December 13, 2017 | The MORE Team
Please enjoy Part 1 of the M.O.R.E. Team's Guide to Countertops. Choosing a countertop material can be overwhelming due to the wide array of options available now. In our first post, we provide some pros and cons of granite, butcher block, and
Granite is considered by many to be the crème de la crème of the countertop world.
Granite is a timeless natural stone that is formed out of compressed molten rock, including quartz; it is generally a 7 on the Moh's scale of hardness
There are a wide range of colors and each slab is unique (which may make it difficult to match in larger areas and seams may be necessary)
Extremely durable; impervious to stains, heat, water, and scratching when sealed correctly and as needed, since the stone underneath is porous
Sealers can last 10 years; granite is considered low maintenance
Very expensive, but becoming cheaper as it becomes more popular
The multi-colored finish of many slabs hides stains well
Summary Overall, granite is a very durable and highly sought after countertop material. It is tough enough to dull knives that are used directly on it. Coloring and availability are limited to what nature provides, but there are still many options. It can fit in with a variety of aesthetic styles. It is on the pricey side, but many consider it an investment.
Butcher Block/Wood What is butcher block, anyway? Butcher block is made by fusing together pieces of wood. Some people opt for entire kitchens with butcher block countertops, but many choose it for only a specific area, such as the island. There are a few kinds of ways to fuse the wood together.
Butcher block countertops can be made from a variety of wood types (maple, oak, walnut, cherry, bamboo, etc.)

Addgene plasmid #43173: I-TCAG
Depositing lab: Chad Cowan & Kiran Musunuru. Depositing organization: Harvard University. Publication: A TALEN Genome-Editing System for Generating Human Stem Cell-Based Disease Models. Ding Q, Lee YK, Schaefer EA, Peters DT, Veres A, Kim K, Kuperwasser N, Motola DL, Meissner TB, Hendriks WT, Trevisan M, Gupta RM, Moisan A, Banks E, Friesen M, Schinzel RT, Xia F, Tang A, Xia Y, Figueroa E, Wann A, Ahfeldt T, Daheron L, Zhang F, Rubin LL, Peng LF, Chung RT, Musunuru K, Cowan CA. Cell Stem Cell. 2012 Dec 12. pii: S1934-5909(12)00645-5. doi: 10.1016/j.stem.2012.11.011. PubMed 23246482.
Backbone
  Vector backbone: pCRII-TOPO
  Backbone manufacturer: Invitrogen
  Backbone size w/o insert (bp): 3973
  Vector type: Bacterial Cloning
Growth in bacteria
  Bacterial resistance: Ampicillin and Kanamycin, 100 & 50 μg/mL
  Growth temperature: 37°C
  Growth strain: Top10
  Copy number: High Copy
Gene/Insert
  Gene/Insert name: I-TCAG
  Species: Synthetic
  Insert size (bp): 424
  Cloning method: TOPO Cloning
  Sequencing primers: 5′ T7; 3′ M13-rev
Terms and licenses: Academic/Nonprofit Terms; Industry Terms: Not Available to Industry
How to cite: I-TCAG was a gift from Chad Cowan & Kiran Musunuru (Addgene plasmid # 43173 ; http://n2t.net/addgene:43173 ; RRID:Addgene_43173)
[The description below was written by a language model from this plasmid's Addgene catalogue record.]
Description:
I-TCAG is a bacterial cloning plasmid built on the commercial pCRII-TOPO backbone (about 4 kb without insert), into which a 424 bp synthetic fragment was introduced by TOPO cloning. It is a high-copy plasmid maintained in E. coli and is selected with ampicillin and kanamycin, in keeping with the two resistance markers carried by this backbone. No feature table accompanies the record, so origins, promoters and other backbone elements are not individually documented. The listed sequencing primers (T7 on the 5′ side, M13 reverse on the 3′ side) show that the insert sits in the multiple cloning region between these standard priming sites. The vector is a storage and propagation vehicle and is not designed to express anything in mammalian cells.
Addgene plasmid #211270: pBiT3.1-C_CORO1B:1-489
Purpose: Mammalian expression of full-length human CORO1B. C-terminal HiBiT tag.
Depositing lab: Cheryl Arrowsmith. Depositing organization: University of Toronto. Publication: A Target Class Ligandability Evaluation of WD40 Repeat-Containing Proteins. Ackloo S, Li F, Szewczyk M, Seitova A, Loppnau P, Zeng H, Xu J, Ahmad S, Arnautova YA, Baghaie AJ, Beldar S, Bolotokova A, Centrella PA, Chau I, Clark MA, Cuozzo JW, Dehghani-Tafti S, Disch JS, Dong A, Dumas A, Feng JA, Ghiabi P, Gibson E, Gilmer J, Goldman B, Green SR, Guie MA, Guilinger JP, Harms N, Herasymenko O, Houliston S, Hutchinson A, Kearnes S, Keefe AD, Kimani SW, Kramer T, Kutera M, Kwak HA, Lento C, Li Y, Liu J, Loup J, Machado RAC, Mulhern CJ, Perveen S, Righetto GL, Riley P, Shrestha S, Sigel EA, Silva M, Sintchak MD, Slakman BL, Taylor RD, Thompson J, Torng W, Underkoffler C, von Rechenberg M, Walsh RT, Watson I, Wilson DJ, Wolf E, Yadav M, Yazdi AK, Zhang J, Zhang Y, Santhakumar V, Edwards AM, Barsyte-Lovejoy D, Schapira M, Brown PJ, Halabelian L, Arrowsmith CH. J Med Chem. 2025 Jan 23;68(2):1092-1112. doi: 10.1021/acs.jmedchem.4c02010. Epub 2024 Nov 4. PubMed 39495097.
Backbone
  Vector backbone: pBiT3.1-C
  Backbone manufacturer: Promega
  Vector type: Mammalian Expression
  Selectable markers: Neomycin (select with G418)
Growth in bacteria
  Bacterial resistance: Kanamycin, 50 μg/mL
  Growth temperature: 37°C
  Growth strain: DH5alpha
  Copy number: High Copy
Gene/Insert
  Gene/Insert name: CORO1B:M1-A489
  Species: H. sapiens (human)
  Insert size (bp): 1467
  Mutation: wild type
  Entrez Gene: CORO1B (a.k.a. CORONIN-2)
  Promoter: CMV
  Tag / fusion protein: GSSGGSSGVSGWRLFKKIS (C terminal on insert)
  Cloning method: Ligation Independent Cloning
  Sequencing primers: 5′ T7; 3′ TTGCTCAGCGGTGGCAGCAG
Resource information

Depending on the finish, you can cut directly on it and have a large, versatile work surface
For a work surface finish, a food-safe mineral oil treatment is needed, as opposed to synthetic
Standing water and food items left on the countertops can create stains; using knives can leave marks
A little more maintenance than other types; they needed to be cleaned daily with use and re-oiled once a month
Stains and blemishes can be scrubbed out with vinegar and other products. In order to get rid of stubborn stains or cuts in the block, the countertops can be sanded and re-treated
May change color depending on the treatment used
Pretty affordable. Can be more expensive if purchased through certain stores, such as high-end cabinet/countertop stores. However if you're handy, you can make your own. If you have a woodworking acquaintance, you may be able get them to make them for you!
Summary Butcher block countertops go well with any style of kitchen and add warmth/character to any space. Their main appeal, beyond looks, is that they can be very functional. These
make great island countertops, which keeps water away from them and treatment maintenance down. This kind of material would be great for people who like to use their kitchen and would rather lightly maintain a countertop than wash different
cutting boards on a regular basis. It would also help a cold or bland space feel more homey.
Engineered Stone (A.K.A. Quartz)
Engineered stone, known to many as quartz countertops, are generally 90-94% quartz combined with resins, pigments, etc. for both functional and aesthetic purposes.
More uniform color than natural stone, but can have a similar look
Easier to match and obtain large slabs
Generally harder than granite due to it being engineered; less likely to crack since it's less brittle
Does not need to be sealed
Quartz is non-porous, meaning less prone to germs, stains, and maintenance
Engineered stone offers consistent and clean styles, but it's less unique than granite
Quartz is less durable outdoors; it can fade or discolor from long-term sun exposure
Expensive. Low-end granite is cheaper per square foot than quartz, but can jump in price more easily. Both are becoming less expensive as popularity grows
Summary Quartz is the primary competitor of granite and some claim it is much better. The imperfections are engineered out of it, so it is extremely durable. It doesn't need to be resealed like granite does. Large slabs are easier to obtain and matching is a non-issue. When choosing between the two, it comes down to personal preference. Some prefer granite because it is a more natural stone and each piece is unique. Some prefer the clean, uniform look that quartz offers. However, modern quartz is much better than its predecessors at resembling natural stones such as marble and granite, if that is the look you prefer.